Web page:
Tom Hicks ready for DIC showdown
By Jeremy Wilson
Liverpool co-owner Tom Hicks is tonight due to come face-to-face with Sameer Al Ansari, the chief executive of Dubai International Capital, for the first time since the collapse of talks with the Arab investment company.
Hicks will also be in the proximity of chief executive Rick Parry in a directors’ box that will be crackling with tension and animosity as every faction in the ongoing Anfield civil war comes together for the Champions League semi-final first leg against Chelsea.
Significantly, Al Ansari has been personally invited by co-owner George Gillett in a gesture that would appear to indicate his continued willingness to do business with DIC.
Hicks terminated negotiations on a partnership with DIC last month, blaming their demand for an equal say in how the club would be run. Al Ansari had earlier accused the two Americans of being in “dreamland” about their valuations of the club.
Gillett will be unable to attend the game due to illness, but the Gillett party will include his son, Foster.
It will be Parry’s first chance to challenge Hicks, who is due to be accompanied by son Tom Jnr, over the recent demand for his resignation and the claim that his handling of the club as chief executive has been “a disaster”.
Former chairman David Moores, who has described the recent turmoil as “heartbreaking”, will also be at Anfield tonight.
After the match, manager Rafael Benitez may also seek showdown talks with Hicks and Parry over their involvement in a meeting last year in New York with former coach of the German national team, Jurgen Klinsmann.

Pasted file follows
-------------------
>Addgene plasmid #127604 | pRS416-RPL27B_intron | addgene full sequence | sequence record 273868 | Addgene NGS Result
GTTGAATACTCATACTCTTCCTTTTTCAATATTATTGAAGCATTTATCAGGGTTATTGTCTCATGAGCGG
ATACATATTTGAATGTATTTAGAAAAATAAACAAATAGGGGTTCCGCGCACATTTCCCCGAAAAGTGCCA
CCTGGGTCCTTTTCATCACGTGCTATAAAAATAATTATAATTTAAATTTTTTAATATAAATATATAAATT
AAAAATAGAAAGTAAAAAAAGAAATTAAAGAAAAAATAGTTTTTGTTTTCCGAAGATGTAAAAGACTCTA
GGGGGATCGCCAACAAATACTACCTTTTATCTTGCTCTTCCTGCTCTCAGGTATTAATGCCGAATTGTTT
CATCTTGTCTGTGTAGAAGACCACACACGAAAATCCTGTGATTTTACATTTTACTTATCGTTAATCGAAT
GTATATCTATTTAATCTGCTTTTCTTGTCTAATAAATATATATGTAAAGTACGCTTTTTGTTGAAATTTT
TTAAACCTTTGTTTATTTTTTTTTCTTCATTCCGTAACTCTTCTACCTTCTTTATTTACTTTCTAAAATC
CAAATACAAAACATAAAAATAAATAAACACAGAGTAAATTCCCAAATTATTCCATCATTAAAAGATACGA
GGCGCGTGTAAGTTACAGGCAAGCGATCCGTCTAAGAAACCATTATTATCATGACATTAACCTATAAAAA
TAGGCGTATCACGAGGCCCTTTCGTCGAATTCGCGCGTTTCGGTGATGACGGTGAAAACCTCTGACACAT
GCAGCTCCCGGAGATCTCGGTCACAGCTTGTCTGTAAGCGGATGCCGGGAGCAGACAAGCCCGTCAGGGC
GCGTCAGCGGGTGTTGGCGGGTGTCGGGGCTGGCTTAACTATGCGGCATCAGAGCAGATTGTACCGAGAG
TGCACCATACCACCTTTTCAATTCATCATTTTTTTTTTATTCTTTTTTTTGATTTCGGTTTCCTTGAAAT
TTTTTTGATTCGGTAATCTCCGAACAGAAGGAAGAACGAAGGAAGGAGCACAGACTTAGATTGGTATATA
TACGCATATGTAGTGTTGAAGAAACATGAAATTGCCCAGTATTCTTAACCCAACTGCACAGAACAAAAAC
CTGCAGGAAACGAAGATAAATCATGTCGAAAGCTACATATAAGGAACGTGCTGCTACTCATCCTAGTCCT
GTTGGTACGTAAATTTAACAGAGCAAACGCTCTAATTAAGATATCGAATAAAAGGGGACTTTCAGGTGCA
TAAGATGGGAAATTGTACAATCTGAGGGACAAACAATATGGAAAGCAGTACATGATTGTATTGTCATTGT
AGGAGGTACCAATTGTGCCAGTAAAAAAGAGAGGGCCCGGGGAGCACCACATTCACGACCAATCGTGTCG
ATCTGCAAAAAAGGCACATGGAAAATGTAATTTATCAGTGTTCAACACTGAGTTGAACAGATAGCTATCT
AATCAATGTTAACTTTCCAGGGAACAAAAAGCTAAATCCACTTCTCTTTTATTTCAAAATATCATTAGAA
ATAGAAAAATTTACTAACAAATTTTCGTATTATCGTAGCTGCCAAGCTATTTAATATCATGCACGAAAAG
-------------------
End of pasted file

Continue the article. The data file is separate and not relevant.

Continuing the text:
The Spaniard, though, has urged fans to focus on supporting the team. “We will not be distracted by things ‘off the pitch’,” he said. “The players are focused on the football and our fans will do the same, they will only be concerned about helping us. I believe that from the very start we will have the supporters right behind us.
“They will give us great support and will not be thinking too much about who is in the directors’ box, they will only be concerned about what we are doing on the pitch.”
Al Ansari is a Liverpool fan and DIC remain optimistic that Hicks will eventually do business with them.
DIC made an offer worth around £450 million to the Americans, who bought Liverpool for £22 m last February. That offer was understood to have included the £350m of debt refinanced by Hicks and Gillett with Royal Bank of Scotland and US investment bank Wachovia, plus at least £25m in cash to Hicks and around £80m to Gillett in return for their equity. Hicks, however, opposed the deal and has since outlined his intention to buy Gillett’s share, make Liverpool debt-free and build a new stadium.